How to Play the College 'Financial Aid' Game

Attention parents of college-bound seniors! Forget about putting away the holiday decorations. It’s more important that you mail those financial aid applications a.s.a.p. — even if you think your income is too high for your student to qualify for assistance.


First of all, colleges have a limited amount of financial aid and it’s doled out on a first-come, first-served basis, according to Deborah Fox, founder of Fox College Funding, a network of advisors who specialize in helping families — especially middle-class and upper-income families — reduce the cost of college.

Fox says the reason you want to submit the Free Application for Federal Student Aid (FAFSA) even if you think you won’t receive any is that the act of applying for aid gives you “access to low-interest student loans.” This includes both the Stafford loan, which is issued in the name of the student, and the PLUS loan, which parents take out.

The maximum interest rate on these is currently 6.8 percent and 8.5 percent, respectively. However, Fox says there is such competition from lenders that many are willing to sharply discount their rates, shaving off as much as two-and-a-half percentage points.

She suggests parents think twice before paying for junior’s college education with current income or by liquidating assets.

“If their portfolio has been performing well and they expect it to continue, why not let their investments ride during the college years and pay off the loan after graduation?” Especially if you can snag an interest rate between 4.5 and 6 percent and expect your investments to earn more than this.

Speaking of competition from lenders, don’t think for a moment that the companies endorsed by a college are a good deal … for anyone but the school itself. The Federal Family Education Loan Program consists of about 4,000 private companies. But to get on a school’s “preferred lender” list, lenders often kickback part of their profits to the college, says Fox. This is either in the form of cold, hard cash or “soft” dollars, such as providing software to help the school manage its financial aid program.

So shop around. “At least 50 percent of the time we find that lenders outside the ‘preferred’ list will offer better rates and terms.”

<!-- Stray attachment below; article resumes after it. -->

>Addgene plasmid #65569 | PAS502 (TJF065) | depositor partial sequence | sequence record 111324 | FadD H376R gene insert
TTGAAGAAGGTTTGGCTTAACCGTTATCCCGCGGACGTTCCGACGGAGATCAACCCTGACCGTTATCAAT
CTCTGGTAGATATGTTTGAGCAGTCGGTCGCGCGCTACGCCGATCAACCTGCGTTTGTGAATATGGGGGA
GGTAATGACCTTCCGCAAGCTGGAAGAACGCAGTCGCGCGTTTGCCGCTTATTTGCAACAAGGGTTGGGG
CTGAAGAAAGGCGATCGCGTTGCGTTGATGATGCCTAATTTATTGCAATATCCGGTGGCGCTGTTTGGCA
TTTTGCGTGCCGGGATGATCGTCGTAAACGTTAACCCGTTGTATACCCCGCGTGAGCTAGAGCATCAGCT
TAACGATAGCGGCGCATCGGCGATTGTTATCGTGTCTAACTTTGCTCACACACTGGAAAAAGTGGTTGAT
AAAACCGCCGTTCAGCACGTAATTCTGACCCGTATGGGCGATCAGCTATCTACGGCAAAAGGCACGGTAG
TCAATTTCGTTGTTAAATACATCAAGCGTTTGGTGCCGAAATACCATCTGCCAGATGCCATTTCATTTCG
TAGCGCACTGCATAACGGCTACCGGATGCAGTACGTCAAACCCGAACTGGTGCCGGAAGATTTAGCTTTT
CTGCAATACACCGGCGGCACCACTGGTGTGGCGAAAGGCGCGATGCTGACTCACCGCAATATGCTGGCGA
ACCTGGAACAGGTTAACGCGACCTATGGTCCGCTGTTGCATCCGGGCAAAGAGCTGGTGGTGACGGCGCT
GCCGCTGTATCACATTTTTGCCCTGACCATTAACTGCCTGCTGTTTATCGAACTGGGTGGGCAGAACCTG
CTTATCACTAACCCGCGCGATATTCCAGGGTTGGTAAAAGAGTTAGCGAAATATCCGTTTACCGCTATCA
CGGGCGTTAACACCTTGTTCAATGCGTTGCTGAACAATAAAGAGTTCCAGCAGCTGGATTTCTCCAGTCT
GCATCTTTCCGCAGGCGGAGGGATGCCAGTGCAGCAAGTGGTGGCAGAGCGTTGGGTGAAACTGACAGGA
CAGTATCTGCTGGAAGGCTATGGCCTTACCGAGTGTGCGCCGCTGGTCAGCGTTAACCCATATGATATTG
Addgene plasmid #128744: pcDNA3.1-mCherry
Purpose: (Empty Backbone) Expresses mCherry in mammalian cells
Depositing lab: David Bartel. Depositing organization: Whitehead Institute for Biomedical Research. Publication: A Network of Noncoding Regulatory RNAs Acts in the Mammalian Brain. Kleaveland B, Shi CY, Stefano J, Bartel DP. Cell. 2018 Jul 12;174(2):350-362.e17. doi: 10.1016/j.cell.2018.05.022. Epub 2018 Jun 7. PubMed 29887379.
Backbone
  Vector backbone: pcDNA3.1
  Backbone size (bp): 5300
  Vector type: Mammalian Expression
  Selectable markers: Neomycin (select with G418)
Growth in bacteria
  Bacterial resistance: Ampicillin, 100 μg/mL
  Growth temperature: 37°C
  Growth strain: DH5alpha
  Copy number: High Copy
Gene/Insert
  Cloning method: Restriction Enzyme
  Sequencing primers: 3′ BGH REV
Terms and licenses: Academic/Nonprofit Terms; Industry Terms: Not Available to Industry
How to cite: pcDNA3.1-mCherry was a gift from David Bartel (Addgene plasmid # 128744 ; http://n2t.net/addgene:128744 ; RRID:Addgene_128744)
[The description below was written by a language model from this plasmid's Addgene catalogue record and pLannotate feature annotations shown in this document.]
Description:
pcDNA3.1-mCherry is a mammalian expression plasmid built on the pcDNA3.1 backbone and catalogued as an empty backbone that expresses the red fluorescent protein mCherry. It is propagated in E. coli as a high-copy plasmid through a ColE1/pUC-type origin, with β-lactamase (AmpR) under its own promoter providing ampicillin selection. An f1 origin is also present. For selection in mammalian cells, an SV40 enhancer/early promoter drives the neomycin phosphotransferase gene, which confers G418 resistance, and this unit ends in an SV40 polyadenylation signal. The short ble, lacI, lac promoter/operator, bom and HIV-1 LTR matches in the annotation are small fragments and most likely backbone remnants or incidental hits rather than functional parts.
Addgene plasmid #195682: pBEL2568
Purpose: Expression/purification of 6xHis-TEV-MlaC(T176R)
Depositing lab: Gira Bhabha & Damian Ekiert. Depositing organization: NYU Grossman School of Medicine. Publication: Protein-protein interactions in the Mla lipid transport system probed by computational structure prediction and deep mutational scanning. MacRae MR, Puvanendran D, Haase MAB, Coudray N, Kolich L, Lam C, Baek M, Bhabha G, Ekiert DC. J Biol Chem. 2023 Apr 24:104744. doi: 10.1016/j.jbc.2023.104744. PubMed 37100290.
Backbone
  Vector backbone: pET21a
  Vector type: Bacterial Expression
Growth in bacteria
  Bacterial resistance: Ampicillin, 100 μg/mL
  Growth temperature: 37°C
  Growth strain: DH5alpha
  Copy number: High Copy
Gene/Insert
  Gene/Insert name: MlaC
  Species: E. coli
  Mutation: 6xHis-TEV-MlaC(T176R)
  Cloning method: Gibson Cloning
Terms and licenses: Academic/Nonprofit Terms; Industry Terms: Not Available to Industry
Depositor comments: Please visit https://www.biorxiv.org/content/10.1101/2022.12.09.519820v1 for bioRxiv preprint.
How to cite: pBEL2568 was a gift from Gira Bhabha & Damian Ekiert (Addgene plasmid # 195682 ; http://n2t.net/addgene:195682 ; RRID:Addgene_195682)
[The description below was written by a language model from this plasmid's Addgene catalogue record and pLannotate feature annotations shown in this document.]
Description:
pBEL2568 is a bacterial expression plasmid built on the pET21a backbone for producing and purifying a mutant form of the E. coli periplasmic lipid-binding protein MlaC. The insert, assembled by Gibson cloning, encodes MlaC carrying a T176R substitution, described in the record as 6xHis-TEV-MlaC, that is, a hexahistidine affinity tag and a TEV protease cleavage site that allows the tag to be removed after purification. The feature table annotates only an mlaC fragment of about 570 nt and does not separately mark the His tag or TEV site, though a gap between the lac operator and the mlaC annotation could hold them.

Believe it or not, according to Fox, another reason you want to submit a financial aid application even if you think you have too much in the form of income or assets is that it can help your child get accepted at the college of his/her choice. She says schools have two primary objectives when selecting students: 1) attract the best students from an academic standpoint, and 2) bring in as much revenue as possible.

In other words, they have to strike a balance between providing aid to really smart students who will make the college look good academically and attracting families that can afford to pay the full cost.

If you’re not going to qualify for financial aid, then flaunt it! A FAFSA that shows you can clearly pay your own way helps out with objective No. 2. “Don’t be shy about disclosing your income and assets,” advises Fox. “Don’t minimize the situation, do the opposite. Show the school you can and will pay for the cost of attendance,” says Fox.

Hopefully, you now realize that the financial aid application is about much more than qualifying for a handout. It’s definitely worth the time to fill out and submit. Just be sure you do this correctly.

According to Fox, a common mistake folks make on the FAFSA is they over-value both the parents’ and the student’s assets. For instance, when asked to place a value on their investments they’ll use the most recent closing price. But that’s a mistake. Instead, you should deduct transaction costs such as brokerage commissions to come up with a “net” value.

This is especially important when listing the value of your home. The standard used by financial aid officers, says Fox, is the “30-day quick sale value,” i.e. what you’d get if you had to sell your home immediately. This is probably substantially below the price a realtor estimates you could get if you were not in a rush. And again, you should reduce this value further by deducting real estate commissions and other costs you’d incur if you actually sold the property.

Parents also over-state their income by including contributions to retirement plans. There’s a separate line on the FAFSA form for this. If you include, say, your 401(k) contributions on the ”income” line and again on the “retirement plan contributions” line, it gets counted twice. The result, says Fox, is that “the expected family contribution will be higher than it should be.”

It can make you feel as if you need to go to college just to learn how to fill out the darn applications!

Hope this helps,

If you have a question for Gail Buckner and the Your $ Matters column, send them to:, along with your name and phone number.